Cerence biometrics partnership brings voice purchases to US gas stations

Company raises earnings guidance after record quarter

Busy biometric startup Cerence books 3 big car deals, launches services in March

Cerence is expanding its biometric authentication and voice-based payment services through a partnership with mobile commerce platform provider P97 Networks.

The integration of P97 mobile commerce platform with Cerence Pay makes voice biometric payments available at more than 30 percent of fuel retailers in the U.S., according to the announcement.

Motorists can use Cerence Pay for contactless payments secured with face and voice biometric authentication, and the integrated service will also help them find a fuel retailer, view information on price and amenities, select a pump and complete a payment, directly through the car. Convenience items like a car wash or coffee can also be purchased as part of the same process, the partners note.

“The Cerence Pay partner ecosystem is integral to our delivery of a flexible platform that enables OEMs to create unique branded experiences that meet the needs of their drivers,” comments Nils Lenke, VP and GM of Apps for Cerence. “With the addition of P97 to our partner roster, we are further expanding the capabilities of Cerence Pay and the automotive assistant with extensive reach to fueling sites across the U.S.”

Cerence Pay was also integrated by connected car software-maker Xevo earlier this year as part of a fleet management software suite.

“Voice-powered payments are becoming an increasingly critical element of today’s mobility experience,” says David Nichamoff, senior vice president of Innovation and Platforms at P97 Networks. “We are proud to partner with Cerence to bring our gas station commerce services to Cerence Pay, an innovative platform that will transform how drivers think about productivity and safety on the road.”

New high revenue in Q2

Cerence also reported record-high earnings of $98.7 million in revenue in the second quarter of its fiscal 2021, a 14 percent improvement over the same period a year ago.

The company says it beat its quarterly guidance on all financial metrics by both GAAP and non-GAAP, and correspondingly raised its revenue and profitability guidance for the full year.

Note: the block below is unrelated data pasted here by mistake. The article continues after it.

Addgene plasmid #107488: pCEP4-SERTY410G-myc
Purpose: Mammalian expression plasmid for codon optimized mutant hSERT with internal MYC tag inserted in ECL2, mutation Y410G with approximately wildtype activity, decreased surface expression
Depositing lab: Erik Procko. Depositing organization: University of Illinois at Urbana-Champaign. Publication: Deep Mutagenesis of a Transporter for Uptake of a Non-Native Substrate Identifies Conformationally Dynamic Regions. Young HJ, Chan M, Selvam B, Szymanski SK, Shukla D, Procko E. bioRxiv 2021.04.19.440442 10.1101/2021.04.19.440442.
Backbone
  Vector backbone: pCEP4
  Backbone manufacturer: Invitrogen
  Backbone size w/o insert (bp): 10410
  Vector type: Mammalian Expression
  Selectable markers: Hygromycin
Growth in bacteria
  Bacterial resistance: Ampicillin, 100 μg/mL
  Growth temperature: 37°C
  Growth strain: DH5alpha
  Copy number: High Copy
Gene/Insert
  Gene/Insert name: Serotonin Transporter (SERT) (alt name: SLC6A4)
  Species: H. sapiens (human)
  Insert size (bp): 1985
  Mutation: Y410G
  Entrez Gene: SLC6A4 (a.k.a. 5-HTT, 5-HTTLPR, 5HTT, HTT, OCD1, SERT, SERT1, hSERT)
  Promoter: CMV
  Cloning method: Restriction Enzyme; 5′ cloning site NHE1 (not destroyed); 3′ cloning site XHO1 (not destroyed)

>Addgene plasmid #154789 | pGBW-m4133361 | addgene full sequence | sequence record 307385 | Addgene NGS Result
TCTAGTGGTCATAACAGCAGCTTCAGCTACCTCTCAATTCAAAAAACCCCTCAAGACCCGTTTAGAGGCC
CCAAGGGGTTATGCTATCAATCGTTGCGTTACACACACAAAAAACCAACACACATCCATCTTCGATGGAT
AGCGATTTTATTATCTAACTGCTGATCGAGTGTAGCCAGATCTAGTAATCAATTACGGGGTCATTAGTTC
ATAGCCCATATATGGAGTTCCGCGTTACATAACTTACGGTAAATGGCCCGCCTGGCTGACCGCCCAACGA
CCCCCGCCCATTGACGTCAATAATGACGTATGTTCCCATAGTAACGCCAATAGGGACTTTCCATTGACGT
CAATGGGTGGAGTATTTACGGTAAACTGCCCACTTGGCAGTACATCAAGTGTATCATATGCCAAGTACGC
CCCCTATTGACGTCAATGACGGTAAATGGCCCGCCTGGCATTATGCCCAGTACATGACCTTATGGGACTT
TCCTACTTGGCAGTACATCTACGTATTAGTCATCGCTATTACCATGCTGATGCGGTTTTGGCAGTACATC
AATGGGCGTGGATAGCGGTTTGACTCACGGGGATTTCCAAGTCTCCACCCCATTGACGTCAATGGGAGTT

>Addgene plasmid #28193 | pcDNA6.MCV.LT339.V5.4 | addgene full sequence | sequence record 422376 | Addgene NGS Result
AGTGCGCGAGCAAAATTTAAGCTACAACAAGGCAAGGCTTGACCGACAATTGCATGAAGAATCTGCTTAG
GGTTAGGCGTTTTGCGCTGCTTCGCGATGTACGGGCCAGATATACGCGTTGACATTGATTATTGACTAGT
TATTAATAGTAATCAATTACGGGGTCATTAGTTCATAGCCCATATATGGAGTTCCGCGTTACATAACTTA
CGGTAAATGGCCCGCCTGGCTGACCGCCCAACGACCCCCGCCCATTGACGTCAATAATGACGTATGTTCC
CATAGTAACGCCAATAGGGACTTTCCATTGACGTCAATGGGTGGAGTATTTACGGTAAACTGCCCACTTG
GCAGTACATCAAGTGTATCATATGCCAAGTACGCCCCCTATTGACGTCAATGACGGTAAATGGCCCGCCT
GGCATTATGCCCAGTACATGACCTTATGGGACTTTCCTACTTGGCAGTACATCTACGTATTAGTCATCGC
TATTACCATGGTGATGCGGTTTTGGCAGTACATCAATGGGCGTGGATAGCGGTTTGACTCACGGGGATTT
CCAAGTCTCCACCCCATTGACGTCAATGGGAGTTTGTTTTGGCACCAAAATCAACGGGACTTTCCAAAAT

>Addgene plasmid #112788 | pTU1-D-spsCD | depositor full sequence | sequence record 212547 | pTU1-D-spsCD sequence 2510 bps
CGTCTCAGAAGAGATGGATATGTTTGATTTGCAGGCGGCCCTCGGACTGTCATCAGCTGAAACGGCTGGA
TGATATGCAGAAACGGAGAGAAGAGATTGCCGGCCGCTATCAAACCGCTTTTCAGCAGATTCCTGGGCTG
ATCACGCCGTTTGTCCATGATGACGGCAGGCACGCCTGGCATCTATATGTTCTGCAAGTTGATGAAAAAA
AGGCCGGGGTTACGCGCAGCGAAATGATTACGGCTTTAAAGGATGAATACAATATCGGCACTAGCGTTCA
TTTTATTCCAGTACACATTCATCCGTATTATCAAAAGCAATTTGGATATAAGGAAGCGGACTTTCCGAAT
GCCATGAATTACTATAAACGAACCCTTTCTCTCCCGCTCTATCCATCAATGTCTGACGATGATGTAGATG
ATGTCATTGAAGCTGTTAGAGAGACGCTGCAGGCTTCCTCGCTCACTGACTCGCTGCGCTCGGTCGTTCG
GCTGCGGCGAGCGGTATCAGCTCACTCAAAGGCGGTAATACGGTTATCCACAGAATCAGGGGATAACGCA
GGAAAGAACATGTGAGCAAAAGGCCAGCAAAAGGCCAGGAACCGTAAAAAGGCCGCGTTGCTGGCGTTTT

GAAP net income during Cerence’ Q2 2021 was $11.2 million, and the company booked an adjusted EBITDA of $39.3 million.

Highlights during the past quarter for Cerence include strong bookings for new applications and strategic wins in two-wheeler market segment, according to a press release.

Cerence now expects revenues for its 2021 fiscal year, which ends September 30, of $380 million to $390 million, a 15 to 18-percent increase over 2020, with a GAAP net income between $35 million and $42 million and adjusted EBITDA between $143 million and $152 million.

White label, don’t outsource, CMO advises

Cerence Chief Marketing and Communications Officer Richard Mack recommends automakers protect their brand by implementing conversational AI systems that prioritize in-car experiences, rather than outsourcing them to technology companies for whom automotive applications are not part of their core business.

Mack points out that his own use of tech platforms extends across four major players, and he expects personalization systems to connect all four. OEMs taking ownership of the connected vehicle experience can also build more applications and better protect driver safety, he argues in the article on Cerence’s website.

“Because of connectivity, the driver/brand relationship now extends far beyond the dealership, having shifted to real-time, intelligent in-car engagement throughout vehicle ownership,” Mack reasons. “Drivers are buying branded experiences – not just a body on four wheels. If they buy a Mercedes, they want to feel like they are driving a Mercedes. And that means they do not want to get in and be greeted by Alexa. Using their own in-car voice assistants, OEMs can bring their brand essence to life within the car, deepening the relationship with drivers while better understanding what those drivers need and when and how their experiences can be improved.”

Mercedes-Benz and Cerence struck a deal to incorporate voice biometrics into in-vehicle systems in late-2020.